Editor’s note: The Washington, D.C.-based Center for Economic and Policy Research is sponsoring an essay contest on “Why there is no housing bubble.” The winner will win $1,000. Send a copy of your entry to contest@inman.com for possible publication on Inman News.

Over the last eight years, there has been an unprecedented run-up in home prices in several U.S. markets. Affordability is at an all-time low with only about a quarter of American households able to afford a median-priced home. Yet about 70 percent of Americans currently own their homes, arguably the highest percentage of home ownership in the population of any industrialized nation.

Nevertheless, there is cause for concern. The chart below, excerpted from a paper published in August 2003 by Dean Baker and Simone Baribeau of the Center for Economic Policy and Research, shows a sampling of the extreme price increases over the last five years:

Source: Office of Federal Housing Enterprise Oversight 2003

Baker and Baribeau note in the executive summary of their paper “Homeownership in a Bubble: The Fast Path to Poverty?” that price increases across the nation have exceeded the rate of inflation by at least 30 percent since 1995.

We do not dispute the fact that we have overheated markets on both coasts, as well as in a few inland markets. The real question is whether the inevitable correction will be a crash in housing prices or stabilization with a protracted and moderate decline of prices to sustainable levels.

We believe that in this cycle the latter will be the case. Therefore, rather than the term “bubble,” which implies a burst and collapse of prices, we prefer to describe the present state of some markets as “hyperinflated.”

In the previous cycle, price crashes did occur on both coasts. Two factors contributed to this, neither of which is present in the current cycle.

First, there was a serious oversupply of housing units by 1989. In 1990, competitive liquidation of unsold inventory by developers began, causing a sharp break in prices. Second, in 1990, the economy was moving cyclically from expansion to recession.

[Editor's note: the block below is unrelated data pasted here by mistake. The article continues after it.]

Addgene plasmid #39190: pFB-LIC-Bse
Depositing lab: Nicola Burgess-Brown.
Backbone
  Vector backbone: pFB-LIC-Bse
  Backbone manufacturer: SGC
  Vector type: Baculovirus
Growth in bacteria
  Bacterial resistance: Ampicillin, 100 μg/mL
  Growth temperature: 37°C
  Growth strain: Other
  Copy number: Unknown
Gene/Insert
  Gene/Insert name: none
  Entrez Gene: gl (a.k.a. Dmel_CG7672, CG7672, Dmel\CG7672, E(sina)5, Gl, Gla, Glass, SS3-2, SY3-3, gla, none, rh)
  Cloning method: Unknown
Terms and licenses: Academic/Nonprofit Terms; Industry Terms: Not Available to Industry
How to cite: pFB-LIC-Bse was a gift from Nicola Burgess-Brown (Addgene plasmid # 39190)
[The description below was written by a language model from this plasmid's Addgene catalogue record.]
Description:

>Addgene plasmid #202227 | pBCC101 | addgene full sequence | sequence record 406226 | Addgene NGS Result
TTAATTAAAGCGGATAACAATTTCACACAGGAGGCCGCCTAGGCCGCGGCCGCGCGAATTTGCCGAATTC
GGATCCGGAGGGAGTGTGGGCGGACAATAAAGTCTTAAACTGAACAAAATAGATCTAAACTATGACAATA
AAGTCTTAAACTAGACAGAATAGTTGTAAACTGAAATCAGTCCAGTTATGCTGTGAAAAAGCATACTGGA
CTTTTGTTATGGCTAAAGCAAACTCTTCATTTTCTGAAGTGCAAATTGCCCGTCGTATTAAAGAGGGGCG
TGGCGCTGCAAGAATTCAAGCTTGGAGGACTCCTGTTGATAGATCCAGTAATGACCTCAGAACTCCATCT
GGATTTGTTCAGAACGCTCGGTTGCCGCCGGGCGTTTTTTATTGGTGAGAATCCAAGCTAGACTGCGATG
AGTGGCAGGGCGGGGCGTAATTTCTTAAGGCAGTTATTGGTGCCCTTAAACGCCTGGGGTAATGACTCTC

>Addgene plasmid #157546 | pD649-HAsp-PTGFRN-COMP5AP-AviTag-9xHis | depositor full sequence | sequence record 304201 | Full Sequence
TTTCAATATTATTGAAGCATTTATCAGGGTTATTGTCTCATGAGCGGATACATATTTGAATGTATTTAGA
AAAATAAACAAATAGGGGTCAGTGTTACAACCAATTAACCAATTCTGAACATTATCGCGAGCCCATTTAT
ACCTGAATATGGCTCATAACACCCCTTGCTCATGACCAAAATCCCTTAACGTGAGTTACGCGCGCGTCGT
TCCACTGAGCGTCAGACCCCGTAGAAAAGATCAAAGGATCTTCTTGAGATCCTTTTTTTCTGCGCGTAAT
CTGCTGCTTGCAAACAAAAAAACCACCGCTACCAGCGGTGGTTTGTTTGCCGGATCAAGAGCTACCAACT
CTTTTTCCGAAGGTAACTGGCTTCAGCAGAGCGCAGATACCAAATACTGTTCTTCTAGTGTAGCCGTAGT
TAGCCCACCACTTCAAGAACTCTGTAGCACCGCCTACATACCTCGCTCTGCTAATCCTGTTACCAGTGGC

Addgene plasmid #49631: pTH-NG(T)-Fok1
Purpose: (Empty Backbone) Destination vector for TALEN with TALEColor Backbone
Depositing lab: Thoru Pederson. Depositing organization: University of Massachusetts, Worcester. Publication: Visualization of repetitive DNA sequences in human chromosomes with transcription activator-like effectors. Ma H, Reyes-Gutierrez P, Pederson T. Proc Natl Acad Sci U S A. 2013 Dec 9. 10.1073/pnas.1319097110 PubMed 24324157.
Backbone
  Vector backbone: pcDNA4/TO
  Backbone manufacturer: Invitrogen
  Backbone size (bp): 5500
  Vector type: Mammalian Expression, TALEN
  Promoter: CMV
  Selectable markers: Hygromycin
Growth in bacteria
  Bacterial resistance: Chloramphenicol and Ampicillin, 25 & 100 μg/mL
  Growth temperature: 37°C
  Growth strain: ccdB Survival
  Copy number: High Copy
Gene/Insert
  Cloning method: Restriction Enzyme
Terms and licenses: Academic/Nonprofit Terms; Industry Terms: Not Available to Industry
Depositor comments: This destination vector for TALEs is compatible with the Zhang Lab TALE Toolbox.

Faced with economic uncertainty, home buyers retreated from the marketplace, creating an oversupply of existing homes for sale. The decline in prices that continued until 1994-5 was exacerbated by the deferral of buying decisions by the home-buying public.

Oversupply is a necessary prerequisite for a price crash. That is not the case in this cycle. Builders are now pacing construction very tightly to demand. Oversupply is also being inhibited by increasing political control over development that restricts new construction in many markets around the country.

Second, the economy is not contracting, as it was 1990, but expanding. After a mid-year surge, gross domestic product growth for the fourth quarter of 2003 was a healthy 4 percent. Real personal income for 2003 was up 3.6 percent.

While we agree that investment may have superseded shelter as a primary home-buying motive in the closing months of the bear market in equities, homes do not lend themselves to speculation as do stocks. Real estate lacks the liquidity of the stock market, is not traded daily and has no futures market.

Transaction costs for homes are very high in comparison, and sales require one to three months to close. Moreover, social issues, such as attachment to one’s home, family size, and employment situations, impact both buying and selling decisions, making them highly individual. People buy and sell homes for personal reasons rather than in response to market activity.

High sales volume of new and existing homes is not dependent solely on new household formation. Increased mobility of the population is also a factor. California, dominant in the above chart, gained more than 600,000 in population in 2003 and has added more than 500,000 people each year for the last four years.

With home ownership at 70 percent, most moves mean the sale and purchase of homes. That’s not speculation. That’s meeting a need.

Finally, we believe the correction has already begun. Referring again to the chart above, note that the most recent one-year price appreciation is in nearly all cases less then the average annual increase over the last five years.

Building permits, housing starts and sales of both new and existing homes have declined slightly in recent months. We anticipate stabilization of prices and moderate declines in overheated markets over time, not a bursting bubble.

Alexis McGee is president and Alan Smith is communications director of Foreclosures.com, a distressed property investment advisory firm. The company tracks foreclosure activity and publishes pre-foreclosure property data for 18 California counties, the Phoenix, Ariz., Chicago and New York City metropolitan areas and New Jersey.